A partially true story

A relatively short walk from our apartment is the Cerro San Cristobal, a mountainside park with a wide variety of attractions. Upon approaching the park a queue has formed at the funicular entrance. The funicular travels up the mountain side stopping first at the zoo entrance and then at the Santuario Immaculada Concepcion.

At the top of the stairs a giant statue of the Virgin Mary appears to gaze out on the Ciudad Santiago. As far as Catholic iconography goes, I think I would prefer to live in a city that was overseen by the Mother Goddess than one under the watchful eye of a Redeemer.

Last year we spent a week in the Portuguese city of Viana do Castelo. We were fortunate to have arrived on the first day of a Medieval Fair in celebration of the City’s seven hundred and somethingth anniversary. It was in that city, having taken a funicular to the hill top Santuario de Santa Lucia that I came to understand the difference between competing sects of Catholicism: one focuses on Mary, Divine Mother who gives birth to the world and suffers silently as what she has created passes from existence;, the other focuses on the Son, the redeemer who suffers the burden of sin and through suffering creates the possibility of salvation.

Mary looks down to her admirers, saying to them “you are the ones I created and that I adore. You will always be ones who I love and accept.” The crucified Christ turns his face away, as to say, “do not tell them that, Mother, for if it is true then I have suffered and died in vain. Here are the words I want to be said: I have suffered as you will suffer, and through that suffering you will be purged. And if you repent, you will be saved, and if you do not you will be consumed by fire.”

I ask myself, do I need forgiveness? I am a flawed creature as are all of us flawed creatures. All of us become who and what we are, some better than others, but is falling short something to be forgiven, or something to be accepted? I prefer the message of acceptance over the notion of forgiveness.

In Santiago, standing at the feet of Mary, I see a small area containing racks of melted candles and a wall of offerings left by the faithful. Some ask for relief from life’s burdens and others offer enduring gratitude for a promise fulfilled. I sense the voices crying in unison “please hear my prayer.”

I approach the wall, sensing the reverence of the space. I hear and American voice: “What is this?” A response: “Some knick knacks.” I turn to the men and say “they are offerings.” “Pagan Rubbish” is the reply. I wonder why someone would even care to enter such a space with such an attitude.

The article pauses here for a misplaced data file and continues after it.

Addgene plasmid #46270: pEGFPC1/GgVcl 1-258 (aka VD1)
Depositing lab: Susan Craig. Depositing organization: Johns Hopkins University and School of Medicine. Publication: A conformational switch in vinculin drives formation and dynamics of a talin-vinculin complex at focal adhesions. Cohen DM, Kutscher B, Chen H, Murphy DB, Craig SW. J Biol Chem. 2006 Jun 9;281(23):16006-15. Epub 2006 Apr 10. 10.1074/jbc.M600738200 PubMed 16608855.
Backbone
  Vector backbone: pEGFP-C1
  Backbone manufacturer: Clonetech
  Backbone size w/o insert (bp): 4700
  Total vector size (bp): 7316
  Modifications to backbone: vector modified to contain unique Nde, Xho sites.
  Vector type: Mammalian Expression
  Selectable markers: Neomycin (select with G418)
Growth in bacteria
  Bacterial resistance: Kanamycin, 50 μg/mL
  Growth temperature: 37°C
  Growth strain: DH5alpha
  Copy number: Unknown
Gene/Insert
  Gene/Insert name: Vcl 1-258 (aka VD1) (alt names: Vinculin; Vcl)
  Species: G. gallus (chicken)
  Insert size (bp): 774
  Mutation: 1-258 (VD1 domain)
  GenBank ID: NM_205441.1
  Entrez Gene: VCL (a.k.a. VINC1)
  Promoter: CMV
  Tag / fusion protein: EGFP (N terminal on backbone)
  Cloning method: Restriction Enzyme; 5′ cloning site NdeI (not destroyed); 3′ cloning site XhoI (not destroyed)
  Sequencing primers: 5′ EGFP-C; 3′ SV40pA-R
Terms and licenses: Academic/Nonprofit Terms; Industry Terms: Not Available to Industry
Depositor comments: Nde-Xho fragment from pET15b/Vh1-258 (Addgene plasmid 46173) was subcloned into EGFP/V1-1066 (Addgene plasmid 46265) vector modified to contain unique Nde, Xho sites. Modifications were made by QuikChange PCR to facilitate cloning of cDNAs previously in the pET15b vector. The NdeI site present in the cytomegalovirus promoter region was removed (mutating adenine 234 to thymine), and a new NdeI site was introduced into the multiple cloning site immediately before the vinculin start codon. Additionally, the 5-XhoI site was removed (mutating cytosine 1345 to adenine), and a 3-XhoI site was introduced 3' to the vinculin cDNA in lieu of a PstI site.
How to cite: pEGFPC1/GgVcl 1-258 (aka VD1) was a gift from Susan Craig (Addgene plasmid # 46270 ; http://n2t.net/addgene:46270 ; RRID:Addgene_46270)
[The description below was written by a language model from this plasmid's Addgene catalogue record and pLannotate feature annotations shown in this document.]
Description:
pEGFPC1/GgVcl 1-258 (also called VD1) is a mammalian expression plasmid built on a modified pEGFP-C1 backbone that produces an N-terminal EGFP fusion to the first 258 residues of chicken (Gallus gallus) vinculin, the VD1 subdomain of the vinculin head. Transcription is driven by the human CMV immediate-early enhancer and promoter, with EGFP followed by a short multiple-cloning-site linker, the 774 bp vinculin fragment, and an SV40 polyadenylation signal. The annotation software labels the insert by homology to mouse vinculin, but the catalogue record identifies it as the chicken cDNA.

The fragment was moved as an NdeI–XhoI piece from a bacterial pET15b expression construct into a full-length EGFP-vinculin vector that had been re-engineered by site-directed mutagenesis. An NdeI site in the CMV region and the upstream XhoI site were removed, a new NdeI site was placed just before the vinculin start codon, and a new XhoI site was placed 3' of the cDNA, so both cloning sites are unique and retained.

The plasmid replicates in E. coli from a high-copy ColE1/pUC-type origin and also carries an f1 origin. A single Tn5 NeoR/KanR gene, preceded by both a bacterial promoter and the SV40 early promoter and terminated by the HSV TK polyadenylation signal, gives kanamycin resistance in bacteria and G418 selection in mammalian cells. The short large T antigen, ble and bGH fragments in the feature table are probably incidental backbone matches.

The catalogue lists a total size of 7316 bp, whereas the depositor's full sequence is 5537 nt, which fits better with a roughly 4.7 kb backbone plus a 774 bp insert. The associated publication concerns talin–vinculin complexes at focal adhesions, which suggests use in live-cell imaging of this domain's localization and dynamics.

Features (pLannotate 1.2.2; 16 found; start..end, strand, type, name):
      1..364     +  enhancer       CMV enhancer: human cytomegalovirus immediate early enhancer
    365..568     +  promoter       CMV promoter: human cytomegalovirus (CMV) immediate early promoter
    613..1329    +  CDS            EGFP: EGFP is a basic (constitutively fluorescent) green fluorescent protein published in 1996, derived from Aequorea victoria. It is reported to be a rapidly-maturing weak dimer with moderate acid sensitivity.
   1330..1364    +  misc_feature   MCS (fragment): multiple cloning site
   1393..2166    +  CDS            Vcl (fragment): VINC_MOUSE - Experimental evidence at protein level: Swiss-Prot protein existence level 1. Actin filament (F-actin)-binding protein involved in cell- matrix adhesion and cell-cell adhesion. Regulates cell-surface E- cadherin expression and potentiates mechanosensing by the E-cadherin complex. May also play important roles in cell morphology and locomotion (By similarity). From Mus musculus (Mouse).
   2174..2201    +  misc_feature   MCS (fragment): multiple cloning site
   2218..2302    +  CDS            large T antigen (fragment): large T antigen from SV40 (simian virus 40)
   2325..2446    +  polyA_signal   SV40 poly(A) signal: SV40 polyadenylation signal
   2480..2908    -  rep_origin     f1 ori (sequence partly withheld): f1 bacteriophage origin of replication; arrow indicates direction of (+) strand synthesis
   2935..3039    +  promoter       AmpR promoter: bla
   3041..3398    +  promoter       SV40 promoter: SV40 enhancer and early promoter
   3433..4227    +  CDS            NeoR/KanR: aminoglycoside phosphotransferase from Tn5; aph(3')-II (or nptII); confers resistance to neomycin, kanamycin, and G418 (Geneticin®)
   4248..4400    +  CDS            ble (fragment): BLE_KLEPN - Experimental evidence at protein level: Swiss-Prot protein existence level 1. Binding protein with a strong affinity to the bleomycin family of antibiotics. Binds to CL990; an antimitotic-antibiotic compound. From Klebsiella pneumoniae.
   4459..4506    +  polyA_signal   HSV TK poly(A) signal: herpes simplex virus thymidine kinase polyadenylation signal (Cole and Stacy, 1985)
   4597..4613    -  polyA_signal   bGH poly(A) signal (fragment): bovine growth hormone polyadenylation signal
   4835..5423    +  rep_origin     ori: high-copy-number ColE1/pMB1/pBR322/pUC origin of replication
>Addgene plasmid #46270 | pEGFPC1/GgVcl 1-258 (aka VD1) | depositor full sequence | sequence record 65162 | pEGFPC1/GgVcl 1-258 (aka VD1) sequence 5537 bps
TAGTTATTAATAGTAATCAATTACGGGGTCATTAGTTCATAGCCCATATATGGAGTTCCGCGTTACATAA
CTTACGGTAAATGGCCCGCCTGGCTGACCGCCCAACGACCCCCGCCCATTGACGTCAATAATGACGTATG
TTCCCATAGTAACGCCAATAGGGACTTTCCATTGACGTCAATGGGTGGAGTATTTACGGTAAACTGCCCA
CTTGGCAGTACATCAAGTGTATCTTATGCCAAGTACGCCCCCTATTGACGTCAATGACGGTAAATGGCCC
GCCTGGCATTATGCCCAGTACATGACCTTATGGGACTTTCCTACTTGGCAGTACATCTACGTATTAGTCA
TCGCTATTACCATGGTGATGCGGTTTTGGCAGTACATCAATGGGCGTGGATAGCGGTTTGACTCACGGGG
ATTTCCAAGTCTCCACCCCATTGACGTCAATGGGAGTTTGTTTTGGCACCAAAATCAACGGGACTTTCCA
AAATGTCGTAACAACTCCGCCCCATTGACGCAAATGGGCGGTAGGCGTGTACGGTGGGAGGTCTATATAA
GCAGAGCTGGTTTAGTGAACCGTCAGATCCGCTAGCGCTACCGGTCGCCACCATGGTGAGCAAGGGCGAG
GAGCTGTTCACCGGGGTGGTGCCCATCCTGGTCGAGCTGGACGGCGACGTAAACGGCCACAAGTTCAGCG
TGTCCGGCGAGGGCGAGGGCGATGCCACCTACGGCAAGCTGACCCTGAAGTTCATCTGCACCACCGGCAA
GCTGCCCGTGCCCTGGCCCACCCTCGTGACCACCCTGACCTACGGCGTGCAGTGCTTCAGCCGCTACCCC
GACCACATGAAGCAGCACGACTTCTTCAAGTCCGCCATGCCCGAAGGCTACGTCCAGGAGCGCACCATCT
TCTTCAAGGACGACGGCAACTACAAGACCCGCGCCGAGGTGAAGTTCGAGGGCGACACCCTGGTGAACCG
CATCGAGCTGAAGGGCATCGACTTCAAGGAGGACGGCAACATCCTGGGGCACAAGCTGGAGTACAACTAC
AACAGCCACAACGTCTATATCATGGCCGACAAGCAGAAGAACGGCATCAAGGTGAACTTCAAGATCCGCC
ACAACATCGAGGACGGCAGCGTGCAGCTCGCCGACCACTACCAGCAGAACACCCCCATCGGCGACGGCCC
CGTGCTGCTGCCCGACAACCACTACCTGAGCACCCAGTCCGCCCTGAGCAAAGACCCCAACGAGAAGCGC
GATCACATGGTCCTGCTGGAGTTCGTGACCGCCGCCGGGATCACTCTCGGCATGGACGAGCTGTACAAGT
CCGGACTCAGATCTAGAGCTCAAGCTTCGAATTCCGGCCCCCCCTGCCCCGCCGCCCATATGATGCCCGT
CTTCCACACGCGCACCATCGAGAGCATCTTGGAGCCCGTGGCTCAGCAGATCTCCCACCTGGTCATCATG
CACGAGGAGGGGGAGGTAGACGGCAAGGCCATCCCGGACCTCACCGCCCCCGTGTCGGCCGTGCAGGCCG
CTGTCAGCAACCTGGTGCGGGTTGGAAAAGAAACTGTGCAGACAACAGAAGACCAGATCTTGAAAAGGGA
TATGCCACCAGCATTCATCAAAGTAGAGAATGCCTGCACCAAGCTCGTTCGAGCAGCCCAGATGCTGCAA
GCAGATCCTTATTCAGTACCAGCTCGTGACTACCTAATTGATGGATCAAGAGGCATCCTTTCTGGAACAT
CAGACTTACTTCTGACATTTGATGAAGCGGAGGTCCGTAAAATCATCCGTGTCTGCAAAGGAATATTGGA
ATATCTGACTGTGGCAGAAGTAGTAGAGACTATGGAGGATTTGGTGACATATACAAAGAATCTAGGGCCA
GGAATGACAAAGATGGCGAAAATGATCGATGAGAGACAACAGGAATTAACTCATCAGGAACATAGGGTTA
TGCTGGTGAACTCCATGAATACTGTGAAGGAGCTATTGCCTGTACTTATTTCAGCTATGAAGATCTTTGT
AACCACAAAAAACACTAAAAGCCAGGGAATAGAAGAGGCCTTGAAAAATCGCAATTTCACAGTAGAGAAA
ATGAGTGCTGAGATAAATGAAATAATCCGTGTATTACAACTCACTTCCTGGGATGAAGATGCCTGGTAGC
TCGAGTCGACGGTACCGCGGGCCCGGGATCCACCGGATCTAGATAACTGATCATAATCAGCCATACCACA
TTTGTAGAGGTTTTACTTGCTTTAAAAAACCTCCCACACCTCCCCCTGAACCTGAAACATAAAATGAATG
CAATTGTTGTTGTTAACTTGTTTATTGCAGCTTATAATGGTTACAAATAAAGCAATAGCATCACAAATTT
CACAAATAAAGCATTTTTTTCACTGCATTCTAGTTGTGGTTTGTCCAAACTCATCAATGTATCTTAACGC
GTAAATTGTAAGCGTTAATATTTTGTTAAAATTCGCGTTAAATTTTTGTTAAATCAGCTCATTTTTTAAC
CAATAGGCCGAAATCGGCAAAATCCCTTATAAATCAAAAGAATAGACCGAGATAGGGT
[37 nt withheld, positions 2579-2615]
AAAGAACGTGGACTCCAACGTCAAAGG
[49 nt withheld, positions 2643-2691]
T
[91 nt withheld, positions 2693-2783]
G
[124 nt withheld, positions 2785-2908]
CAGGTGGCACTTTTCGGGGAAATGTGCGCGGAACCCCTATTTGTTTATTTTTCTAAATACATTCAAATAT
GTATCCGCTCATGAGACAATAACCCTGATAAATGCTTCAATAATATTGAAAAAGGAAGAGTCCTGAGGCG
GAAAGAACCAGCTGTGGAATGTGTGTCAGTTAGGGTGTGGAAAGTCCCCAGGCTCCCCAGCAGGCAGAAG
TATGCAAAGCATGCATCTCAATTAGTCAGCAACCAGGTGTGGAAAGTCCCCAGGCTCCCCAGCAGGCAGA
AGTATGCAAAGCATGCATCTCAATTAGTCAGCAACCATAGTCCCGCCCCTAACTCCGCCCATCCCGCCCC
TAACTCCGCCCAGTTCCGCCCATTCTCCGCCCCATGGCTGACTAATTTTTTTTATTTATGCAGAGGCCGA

I try to accept the men who seem to know their truth well enough. I return to the wall, thinking of the powerful emotions that bring people to this place, to make whatever pact they do for the attention of their devine mother. I feel the hope, the sadness, In a previous time I would be among them, asking for relief from pain. Perhaps, if I was not so proud I’d ask for it now. “Please heal my knee.” I puzzled over the relationship of pride to acceptance.

I hobbled down the stairs, and there were a lot of them, still feeling the emotion of the visit to the Santuario. I did not connect that experience with the realization a few hours later that the pain in my knee was completely gone.

Some graffiti Paula reported from a restroom shortly afterward: “The world is what it is and not what some son of a bitch named Einstein says it is.” Now that is some cynicism I can get behind.


2 thoughts on “A partially true story

  1. Zita February 16, 2019 / 1:09 pm

    Hello Charlie,
    Thank you for a very profound sharing. It brought a lot of feelings up and me and a lot of thoughts and emotions that I will be processing for a while. I Lean toward the belief in the divine earth mother and her loving acceptance rather than any organized religion
    Full of harsh judgments that try to induce guilt. I truly believe each of us does the very best we can in the moment, and in the next moment we may be able to do better or not. But in our heart of hearts we
    Just want to be loved and excepted


    • aworthwhileillusion February 18, 2019 / 6:31 pm

      Thank you for your comment, Zita. We teach children that someone is always watching. It could be God or Santa, and the watcher knows…..
      Perhaps it is important that children know the rules of the society and internalizing a judge is probably important. Unfortunately we also teach that all of our errors and failings will be revealed, and the other shoe will fall with us being caught underneath like a lowly bug. Jordan Peterson says that the word “sin” derives from the archery term meaning “to miss the mark.” If that is the case, then falling short is not a moral failure but an opportunity to correct one’s aim and shoot again. And we can always shoot again.